As you probably know, especially if you’re reading the Day-By-Day blog, I’m currently in tech for Godspell.  Tech means two things:  late nights and junk food.

Last night, at just after 10 PM, I regressed to the ol’ standby:  McDonald’s.  Yep, those no-sauce-but-salted Chicken McNuggets in the picture below are mine.

But I didn’t take that pic to freak you out about my sodium and saturated fat intake.  I took that photo to show you what was writ large on the fry packaging.

See, it’s that time of year – it’s McDonald’s Monopoly time.

This whopper-sized promotion has been in use by the fast food giant since 1987 (!) and shows no sign of going directly to promotional jail without passing go.  This is the first year, however, that I noticed a little tweak to the campaign.

On the box of medium fries, it says, “Want game pieces?  Get large fries!”

Mickey D’s knows that people love their Monopoly.  And they decided to hold back those coveted game pieces for the super-sizers in their world in an attempt to convert customers to some bigger sizes and bigger bucks in the future.

And I’d bet that it works.

It’s a fine marketing line, and it can be very effective to remind people what they are missing, especially when it’s only a few cents more.

I couldn’t help but wonder if there was a way to say to someone sitting in the balcony who got their tickets at TKTS, “Want a better view?  Buy tickets in advance on Telecharge.com.”  Or what about messaging “Want more legroom?” to a full price buyer about upgrading to aisle seats.  (Airlines do this often.)  Or even a group sales call-to-action like, “Want to save money on your tickets?  Bring friends to the theater!”

I didn’t even know Monopoly was going on until I looked at my fries.

And our customers may not even know about some of our other options unless we remind them.

And since it’s always easier to get a current customer to buy a little more than to get a new customer to buy in the first place, “reminder marketing” could be as profitable as a hotels on Boardwalk and Park Place.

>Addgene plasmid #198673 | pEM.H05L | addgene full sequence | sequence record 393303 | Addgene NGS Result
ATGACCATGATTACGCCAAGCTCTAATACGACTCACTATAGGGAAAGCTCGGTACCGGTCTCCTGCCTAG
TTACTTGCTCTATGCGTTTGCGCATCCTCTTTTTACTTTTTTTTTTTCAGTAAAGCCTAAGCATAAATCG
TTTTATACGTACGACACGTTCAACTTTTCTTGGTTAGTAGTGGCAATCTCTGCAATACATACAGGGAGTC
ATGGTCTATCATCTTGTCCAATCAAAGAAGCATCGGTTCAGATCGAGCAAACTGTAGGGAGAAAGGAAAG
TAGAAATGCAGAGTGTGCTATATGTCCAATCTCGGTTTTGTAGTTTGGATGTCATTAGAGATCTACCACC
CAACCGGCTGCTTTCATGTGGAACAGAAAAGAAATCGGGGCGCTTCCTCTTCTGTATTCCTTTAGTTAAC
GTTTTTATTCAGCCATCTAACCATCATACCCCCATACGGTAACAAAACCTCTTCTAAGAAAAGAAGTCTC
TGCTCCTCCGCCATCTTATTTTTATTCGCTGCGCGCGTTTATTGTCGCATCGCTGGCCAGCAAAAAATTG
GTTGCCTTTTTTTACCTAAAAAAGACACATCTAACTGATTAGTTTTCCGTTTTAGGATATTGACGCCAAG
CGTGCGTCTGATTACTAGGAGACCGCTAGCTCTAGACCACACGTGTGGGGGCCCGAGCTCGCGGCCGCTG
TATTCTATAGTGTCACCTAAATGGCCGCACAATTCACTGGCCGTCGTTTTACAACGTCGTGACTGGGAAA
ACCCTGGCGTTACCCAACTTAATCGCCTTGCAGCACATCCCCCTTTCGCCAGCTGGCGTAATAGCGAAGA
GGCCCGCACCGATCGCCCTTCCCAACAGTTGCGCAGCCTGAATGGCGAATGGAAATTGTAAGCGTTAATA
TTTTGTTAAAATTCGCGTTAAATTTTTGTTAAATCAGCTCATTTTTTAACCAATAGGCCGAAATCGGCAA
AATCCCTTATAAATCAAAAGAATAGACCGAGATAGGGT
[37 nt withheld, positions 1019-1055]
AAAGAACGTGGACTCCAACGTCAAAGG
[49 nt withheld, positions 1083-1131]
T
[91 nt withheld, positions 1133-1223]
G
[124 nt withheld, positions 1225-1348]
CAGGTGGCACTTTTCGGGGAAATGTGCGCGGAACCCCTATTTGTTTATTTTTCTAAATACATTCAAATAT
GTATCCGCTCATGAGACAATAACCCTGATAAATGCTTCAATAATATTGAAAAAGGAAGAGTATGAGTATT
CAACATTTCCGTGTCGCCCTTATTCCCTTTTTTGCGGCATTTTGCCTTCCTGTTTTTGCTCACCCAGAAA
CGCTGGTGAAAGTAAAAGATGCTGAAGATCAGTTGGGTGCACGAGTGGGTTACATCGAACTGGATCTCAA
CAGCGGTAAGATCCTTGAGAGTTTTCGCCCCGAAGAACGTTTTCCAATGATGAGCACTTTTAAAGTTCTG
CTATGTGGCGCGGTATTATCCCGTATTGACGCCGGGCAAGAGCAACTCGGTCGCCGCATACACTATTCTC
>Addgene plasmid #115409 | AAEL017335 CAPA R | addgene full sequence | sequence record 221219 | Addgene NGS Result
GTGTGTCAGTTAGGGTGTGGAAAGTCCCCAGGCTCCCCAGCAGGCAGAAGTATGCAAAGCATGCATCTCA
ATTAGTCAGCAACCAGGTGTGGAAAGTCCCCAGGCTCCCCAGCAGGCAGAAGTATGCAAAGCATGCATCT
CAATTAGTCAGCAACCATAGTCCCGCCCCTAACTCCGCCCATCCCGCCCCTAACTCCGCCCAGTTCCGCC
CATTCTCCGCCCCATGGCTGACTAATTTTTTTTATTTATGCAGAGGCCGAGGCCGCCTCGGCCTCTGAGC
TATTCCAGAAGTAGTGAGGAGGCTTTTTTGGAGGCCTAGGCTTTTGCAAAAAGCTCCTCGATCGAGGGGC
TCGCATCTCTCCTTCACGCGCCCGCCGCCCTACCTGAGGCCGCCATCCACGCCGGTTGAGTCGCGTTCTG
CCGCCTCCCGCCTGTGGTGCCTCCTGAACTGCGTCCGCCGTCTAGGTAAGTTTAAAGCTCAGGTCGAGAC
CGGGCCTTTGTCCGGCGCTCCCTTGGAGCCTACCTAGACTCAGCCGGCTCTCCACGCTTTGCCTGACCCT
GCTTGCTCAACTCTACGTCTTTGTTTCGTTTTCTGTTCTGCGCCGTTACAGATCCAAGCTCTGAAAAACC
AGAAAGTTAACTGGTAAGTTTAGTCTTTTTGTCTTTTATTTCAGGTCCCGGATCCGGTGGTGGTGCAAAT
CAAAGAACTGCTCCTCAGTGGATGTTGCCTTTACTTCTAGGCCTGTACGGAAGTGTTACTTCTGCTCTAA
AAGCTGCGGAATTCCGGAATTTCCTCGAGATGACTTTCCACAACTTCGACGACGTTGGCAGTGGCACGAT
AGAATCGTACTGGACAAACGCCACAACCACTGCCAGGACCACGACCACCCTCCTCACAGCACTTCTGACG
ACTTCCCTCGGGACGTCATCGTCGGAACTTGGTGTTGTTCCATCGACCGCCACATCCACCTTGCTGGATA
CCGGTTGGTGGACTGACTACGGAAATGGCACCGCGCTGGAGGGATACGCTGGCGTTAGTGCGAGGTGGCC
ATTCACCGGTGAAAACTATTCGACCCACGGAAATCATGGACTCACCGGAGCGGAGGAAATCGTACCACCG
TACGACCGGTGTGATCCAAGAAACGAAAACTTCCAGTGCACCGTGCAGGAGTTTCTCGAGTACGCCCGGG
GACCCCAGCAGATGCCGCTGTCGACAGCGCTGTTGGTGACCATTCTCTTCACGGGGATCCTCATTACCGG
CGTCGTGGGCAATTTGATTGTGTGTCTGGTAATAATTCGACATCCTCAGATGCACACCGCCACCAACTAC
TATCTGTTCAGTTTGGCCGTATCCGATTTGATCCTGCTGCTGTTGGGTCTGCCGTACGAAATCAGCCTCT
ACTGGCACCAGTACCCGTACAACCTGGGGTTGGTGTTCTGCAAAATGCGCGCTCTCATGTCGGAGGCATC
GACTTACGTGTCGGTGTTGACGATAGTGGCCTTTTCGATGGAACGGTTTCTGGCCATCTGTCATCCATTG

(Got a comment?  I love ‘em, so comment below!  Email subscribers, click here, then scroll down, to say what’s on your mind!)


  1. Matt says:

    Yes, but you only get game pieces on the medium drink. So if you get the combo, you get 2 pieces on the medium drink OR you upsize and get only 2 pieces on the large fries.
    Someone goofed.

  2. Sue says:

    Despite the wording on the package of fries, I believe that the original, perfectly worded marketing phrase is, “Would you like fries with that? Somehow the “would you like…” leads to a “yes” response. Of course I would like them. I don’t want the extra calories, sodium or expense, but I would like some of those fries….
    Which leads me to the idea with which today’s blog hit me in the face: Why not a Broadway (or off-Broadway) Bingo? Are there enough producers in cahoots to make something like that happen? Design a 2012 Bingo card, and when a theatre-goer fills up a row or column with shows seen, they get……. a free ticket to one show? A tee-shirt? Whatever makes economic sense.
    By the way, the upgrade pricing already exists with Broadway’s premium seats, although texting reminders is a good idea. I have sprung for premium seats on occasion. But I usually bide my time and try to get them when the prices come down out of the stratosphere, a day or two before the performance I want to catch. This only works when I am flexible regarding performance dates.

  3. ‘reminder marketing” could be as profitable as a hotels on Boardwalk and Park Place.’
    LOL Well put

  4. Krista says:

    One of the most important things to me when I go see a show is my view. Sometimes theater balconies offer great views, others don’t. When I sit down in a theater and realize I don’t have a great seat, I am wishing then I would have doled out more cash for a better view.
    What about using your ticket, just like McDonald’s uses their fries container, to suggest an upgrade in location- “want better seats”. In the balconies have ticketing agents with kiosks that you can approach to see if better seats have opened up on the floor. (We all know that house seats can become available at the last minute). You have a captured audience, that is wrapped up in the atmosphere who are more willing to make the upgrade than when they originally purchased their tickets 3 weeks ago sitting at a computer.

  5. Kmaverick says:

    I think it goes into the piece too around if people know what they’re seeing. I’ve always thought theater needed better “seat view” technology. Look at Madison Square Garden – it’s unreal. You know exactly what your view is. With Broadway, you’re making a guess for most theaters, there isn’t much extra info on leg room (totally agree on your airline analogy) – maybe if that changed it could work.